Episode 96: "Islam and Liberal Democracy"

From a historical perspective it would seem that of all the non-Western civilizations in the world, Islam offers the best prospects for Western-style democracy. Historically, culturally, religiously, it is the closest to the West, sharing much—though by no means all—of the Judeo-Christian and Greco-Roman heritage that helped to form our modern civilization.
— Bernard Lewis of The Atlantic, February 1993
Comparing the relationship between property and power in the modern American and classical Middle Eastern systems, one might put the difference this way: in America one uses money to buy power, while in the Middle East one uses power to acquire money. That is obviously an oversimplification, and there are significant exceptions on both sides. The misuse of public office for financial gain is not unknown in the United States; the use of money to buy into the political process is not unfamiliar in the traditional Middle East.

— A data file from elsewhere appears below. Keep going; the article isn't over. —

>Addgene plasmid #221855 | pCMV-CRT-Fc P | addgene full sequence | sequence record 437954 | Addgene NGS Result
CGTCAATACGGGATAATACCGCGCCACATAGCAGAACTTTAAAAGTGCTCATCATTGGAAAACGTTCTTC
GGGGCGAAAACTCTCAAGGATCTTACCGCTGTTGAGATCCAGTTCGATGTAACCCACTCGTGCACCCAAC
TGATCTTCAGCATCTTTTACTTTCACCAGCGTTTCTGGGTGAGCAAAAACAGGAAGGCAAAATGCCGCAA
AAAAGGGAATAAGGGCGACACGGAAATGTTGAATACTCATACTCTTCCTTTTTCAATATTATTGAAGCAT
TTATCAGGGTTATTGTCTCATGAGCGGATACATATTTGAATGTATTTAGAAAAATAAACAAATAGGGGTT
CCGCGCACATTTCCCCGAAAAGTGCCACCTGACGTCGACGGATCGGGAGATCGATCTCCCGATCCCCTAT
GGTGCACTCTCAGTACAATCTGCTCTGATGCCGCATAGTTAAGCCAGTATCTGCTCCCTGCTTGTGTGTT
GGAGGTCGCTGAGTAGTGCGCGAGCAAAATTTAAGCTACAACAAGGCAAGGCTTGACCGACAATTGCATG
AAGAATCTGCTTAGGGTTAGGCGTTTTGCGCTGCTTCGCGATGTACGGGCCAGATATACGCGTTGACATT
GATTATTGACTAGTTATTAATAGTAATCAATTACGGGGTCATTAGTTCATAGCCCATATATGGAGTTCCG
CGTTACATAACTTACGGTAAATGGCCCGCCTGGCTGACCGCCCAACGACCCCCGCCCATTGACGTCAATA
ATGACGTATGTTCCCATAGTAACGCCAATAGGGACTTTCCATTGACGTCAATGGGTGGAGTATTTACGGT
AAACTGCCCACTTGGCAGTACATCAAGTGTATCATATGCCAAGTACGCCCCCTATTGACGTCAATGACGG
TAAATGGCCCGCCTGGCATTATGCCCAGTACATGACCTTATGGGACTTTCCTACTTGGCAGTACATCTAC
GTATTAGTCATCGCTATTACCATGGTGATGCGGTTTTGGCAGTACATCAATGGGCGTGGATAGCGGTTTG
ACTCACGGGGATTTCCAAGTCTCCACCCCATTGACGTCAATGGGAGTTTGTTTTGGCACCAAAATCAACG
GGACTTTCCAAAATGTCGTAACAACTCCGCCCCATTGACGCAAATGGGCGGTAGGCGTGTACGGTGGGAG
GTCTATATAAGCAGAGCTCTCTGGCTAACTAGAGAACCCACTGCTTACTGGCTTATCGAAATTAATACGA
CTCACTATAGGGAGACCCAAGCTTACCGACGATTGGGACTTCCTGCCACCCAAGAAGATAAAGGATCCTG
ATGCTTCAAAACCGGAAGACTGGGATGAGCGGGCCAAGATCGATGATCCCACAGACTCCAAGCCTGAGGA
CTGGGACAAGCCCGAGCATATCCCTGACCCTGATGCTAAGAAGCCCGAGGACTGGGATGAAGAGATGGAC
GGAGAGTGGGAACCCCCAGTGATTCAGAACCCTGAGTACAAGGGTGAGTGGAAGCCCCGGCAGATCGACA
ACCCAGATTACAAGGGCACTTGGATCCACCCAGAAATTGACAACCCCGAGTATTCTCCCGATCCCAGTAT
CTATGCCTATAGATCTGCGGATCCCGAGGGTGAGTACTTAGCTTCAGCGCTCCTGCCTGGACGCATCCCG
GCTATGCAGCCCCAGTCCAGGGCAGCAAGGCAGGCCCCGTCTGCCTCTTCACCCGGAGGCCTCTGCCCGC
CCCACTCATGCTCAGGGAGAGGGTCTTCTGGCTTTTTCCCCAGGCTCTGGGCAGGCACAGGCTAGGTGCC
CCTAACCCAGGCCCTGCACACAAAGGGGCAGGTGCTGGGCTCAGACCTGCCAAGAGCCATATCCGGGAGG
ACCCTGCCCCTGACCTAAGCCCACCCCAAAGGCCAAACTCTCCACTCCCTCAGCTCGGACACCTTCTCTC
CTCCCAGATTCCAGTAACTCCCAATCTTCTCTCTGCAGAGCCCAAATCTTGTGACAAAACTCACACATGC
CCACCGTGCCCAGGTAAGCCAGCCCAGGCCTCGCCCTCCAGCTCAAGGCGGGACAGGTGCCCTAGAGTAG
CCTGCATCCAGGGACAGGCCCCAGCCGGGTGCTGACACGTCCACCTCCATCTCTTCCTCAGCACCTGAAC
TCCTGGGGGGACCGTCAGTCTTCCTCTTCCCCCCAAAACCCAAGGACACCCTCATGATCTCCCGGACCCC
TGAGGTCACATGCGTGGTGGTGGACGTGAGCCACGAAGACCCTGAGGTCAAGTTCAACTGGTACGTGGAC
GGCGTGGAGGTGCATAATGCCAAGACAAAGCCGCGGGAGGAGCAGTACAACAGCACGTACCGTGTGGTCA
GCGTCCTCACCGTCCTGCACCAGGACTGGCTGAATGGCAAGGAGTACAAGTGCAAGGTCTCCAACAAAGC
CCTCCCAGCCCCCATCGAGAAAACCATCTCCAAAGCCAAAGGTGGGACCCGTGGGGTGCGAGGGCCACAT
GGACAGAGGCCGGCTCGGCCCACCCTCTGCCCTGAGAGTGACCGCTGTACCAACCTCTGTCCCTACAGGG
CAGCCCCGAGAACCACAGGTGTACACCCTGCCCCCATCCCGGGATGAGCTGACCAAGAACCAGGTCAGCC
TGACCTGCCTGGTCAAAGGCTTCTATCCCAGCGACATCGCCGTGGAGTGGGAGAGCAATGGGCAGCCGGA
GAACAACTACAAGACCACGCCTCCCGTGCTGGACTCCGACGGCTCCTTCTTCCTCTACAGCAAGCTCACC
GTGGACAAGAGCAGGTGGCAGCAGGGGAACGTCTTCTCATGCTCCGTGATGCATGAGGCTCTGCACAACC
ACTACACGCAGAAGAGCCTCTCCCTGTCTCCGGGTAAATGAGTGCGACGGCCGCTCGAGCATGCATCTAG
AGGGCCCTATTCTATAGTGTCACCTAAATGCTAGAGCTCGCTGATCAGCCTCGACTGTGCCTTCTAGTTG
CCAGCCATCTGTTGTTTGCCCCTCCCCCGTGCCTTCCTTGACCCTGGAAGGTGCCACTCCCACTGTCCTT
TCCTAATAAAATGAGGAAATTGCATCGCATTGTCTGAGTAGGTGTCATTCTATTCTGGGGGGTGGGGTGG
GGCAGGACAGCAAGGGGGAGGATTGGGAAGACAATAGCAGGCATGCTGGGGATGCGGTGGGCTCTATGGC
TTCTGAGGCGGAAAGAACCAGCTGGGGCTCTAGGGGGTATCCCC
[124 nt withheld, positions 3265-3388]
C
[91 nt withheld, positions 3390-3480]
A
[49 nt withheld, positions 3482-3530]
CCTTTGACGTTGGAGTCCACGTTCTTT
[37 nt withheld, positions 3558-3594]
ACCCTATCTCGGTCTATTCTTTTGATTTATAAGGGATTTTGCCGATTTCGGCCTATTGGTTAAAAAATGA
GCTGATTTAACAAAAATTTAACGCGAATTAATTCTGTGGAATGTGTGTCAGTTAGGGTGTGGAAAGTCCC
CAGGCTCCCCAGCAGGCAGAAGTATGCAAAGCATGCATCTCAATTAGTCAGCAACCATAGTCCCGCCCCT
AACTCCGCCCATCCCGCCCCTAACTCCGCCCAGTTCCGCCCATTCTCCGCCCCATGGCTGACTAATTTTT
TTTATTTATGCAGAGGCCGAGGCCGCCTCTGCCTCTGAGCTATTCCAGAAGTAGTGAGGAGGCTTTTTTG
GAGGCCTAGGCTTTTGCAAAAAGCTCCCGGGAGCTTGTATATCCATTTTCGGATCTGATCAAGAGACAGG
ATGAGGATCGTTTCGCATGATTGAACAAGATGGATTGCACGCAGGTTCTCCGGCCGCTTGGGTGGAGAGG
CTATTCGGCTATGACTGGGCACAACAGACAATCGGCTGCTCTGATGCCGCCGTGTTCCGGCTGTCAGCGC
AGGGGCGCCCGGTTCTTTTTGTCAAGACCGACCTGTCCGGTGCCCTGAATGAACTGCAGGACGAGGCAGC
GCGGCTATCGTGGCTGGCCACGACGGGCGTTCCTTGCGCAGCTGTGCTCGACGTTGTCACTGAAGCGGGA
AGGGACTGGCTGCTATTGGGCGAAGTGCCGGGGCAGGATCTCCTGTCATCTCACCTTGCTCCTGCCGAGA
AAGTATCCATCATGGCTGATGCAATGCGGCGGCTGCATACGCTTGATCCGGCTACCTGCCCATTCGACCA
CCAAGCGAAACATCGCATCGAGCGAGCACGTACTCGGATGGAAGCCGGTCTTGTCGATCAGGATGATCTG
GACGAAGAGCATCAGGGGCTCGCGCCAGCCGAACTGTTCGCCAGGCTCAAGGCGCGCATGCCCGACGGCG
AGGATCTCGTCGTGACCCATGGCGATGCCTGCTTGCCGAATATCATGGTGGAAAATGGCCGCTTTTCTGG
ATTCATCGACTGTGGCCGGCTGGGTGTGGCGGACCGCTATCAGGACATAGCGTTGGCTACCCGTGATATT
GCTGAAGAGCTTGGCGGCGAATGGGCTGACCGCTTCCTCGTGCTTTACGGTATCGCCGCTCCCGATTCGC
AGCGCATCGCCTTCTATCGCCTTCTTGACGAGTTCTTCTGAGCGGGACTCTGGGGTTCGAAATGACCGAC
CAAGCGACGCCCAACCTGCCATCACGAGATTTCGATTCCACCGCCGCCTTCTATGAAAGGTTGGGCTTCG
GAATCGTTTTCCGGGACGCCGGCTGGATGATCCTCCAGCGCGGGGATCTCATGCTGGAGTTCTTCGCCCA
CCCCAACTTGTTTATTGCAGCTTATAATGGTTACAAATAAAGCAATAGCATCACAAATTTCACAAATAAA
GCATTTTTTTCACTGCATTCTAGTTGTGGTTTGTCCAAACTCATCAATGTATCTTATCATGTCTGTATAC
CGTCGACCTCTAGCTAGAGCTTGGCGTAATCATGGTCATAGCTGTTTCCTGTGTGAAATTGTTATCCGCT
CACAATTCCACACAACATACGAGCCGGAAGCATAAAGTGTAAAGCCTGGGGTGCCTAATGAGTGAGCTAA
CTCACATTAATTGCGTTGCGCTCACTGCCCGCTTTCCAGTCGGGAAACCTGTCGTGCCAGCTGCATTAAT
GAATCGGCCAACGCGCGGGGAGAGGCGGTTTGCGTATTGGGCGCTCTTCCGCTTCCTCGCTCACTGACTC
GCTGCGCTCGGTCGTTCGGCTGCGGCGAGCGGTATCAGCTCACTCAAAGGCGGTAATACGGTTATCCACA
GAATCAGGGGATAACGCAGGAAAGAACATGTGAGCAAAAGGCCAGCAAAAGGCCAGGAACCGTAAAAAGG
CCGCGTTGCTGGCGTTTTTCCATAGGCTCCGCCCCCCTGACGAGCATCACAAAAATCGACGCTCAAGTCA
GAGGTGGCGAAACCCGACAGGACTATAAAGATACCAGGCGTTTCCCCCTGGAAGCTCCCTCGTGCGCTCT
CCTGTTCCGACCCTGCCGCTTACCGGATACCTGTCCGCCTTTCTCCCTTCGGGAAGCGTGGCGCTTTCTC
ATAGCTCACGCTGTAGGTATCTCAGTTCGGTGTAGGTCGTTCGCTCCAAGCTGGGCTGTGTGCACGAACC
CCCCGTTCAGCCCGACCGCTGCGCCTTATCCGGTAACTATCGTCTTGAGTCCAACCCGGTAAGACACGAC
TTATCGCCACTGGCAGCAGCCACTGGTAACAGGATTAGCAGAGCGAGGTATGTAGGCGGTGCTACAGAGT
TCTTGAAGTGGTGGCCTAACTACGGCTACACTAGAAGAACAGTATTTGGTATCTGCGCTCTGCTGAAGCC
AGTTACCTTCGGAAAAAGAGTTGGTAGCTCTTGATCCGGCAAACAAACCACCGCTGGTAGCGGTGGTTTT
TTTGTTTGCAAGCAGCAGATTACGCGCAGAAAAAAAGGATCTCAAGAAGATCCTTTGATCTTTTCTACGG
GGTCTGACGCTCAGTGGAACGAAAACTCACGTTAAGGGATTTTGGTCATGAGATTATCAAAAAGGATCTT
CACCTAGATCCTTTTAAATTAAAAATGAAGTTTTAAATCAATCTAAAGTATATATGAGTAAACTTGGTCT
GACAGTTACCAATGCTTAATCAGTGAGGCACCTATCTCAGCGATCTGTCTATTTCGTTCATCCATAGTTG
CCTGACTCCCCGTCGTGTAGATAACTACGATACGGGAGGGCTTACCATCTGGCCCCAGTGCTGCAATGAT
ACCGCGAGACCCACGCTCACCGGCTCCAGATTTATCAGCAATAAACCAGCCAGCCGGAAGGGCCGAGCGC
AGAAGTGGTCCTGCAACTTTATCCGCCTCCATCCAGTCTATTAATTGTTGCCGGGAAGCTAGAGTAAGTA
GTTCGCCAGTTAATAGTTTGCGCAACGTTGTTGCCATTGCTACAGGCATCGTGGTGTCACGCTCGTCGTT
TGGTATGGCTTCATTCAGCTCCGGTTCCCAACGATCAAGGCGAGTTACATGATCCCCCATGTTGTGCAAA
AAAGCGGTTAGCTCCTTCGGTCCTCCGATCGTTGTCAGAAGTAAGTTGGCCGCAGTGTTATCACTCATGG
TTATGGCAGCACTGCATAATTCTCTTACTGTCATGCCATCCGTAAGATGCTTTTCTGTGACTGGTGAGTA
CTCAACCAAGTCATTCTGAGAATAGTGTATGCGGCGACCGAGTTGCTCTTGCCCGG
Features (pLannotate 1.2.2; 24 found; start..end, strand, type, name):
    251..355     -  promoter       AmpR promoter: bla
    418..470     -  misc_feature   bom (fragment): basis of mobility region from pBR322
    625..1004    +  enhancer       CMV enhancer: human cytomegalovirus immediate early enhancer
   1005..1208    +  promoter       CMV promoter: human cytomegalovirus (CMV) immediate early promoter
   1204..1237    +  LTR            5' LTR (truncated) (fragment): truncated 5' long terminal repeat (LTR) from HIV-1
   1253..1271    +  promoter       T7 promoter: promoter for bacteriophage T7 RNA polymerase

— Bernard Lewis of The Atlantic, February 1993

In an increasingly globalized world, many of us submit to generalizations, misunderstandings and politics of vehemence. Particularly in recent decades, sharp hatred and criticism have been cultivated in the West against the followers of Islam. This week, we welcome Sewar Al-Quraan to discuss a 1993 essay by Bernard Lewis which examines the history and relationship between Islam and the West. It should be noted that these are broad labels applied to billions of lives, and as such they fail to get at personal and nuanced experience. In what ways do we perpetuate these stereotypes? Do we ever treat the religious tradition of Islam as a form of government? Do we ever see religious devotion in liberal democracies like the United States? As ever, our conversation is not final nor declaratory. We will absolutely revisit this and similar topics in the future.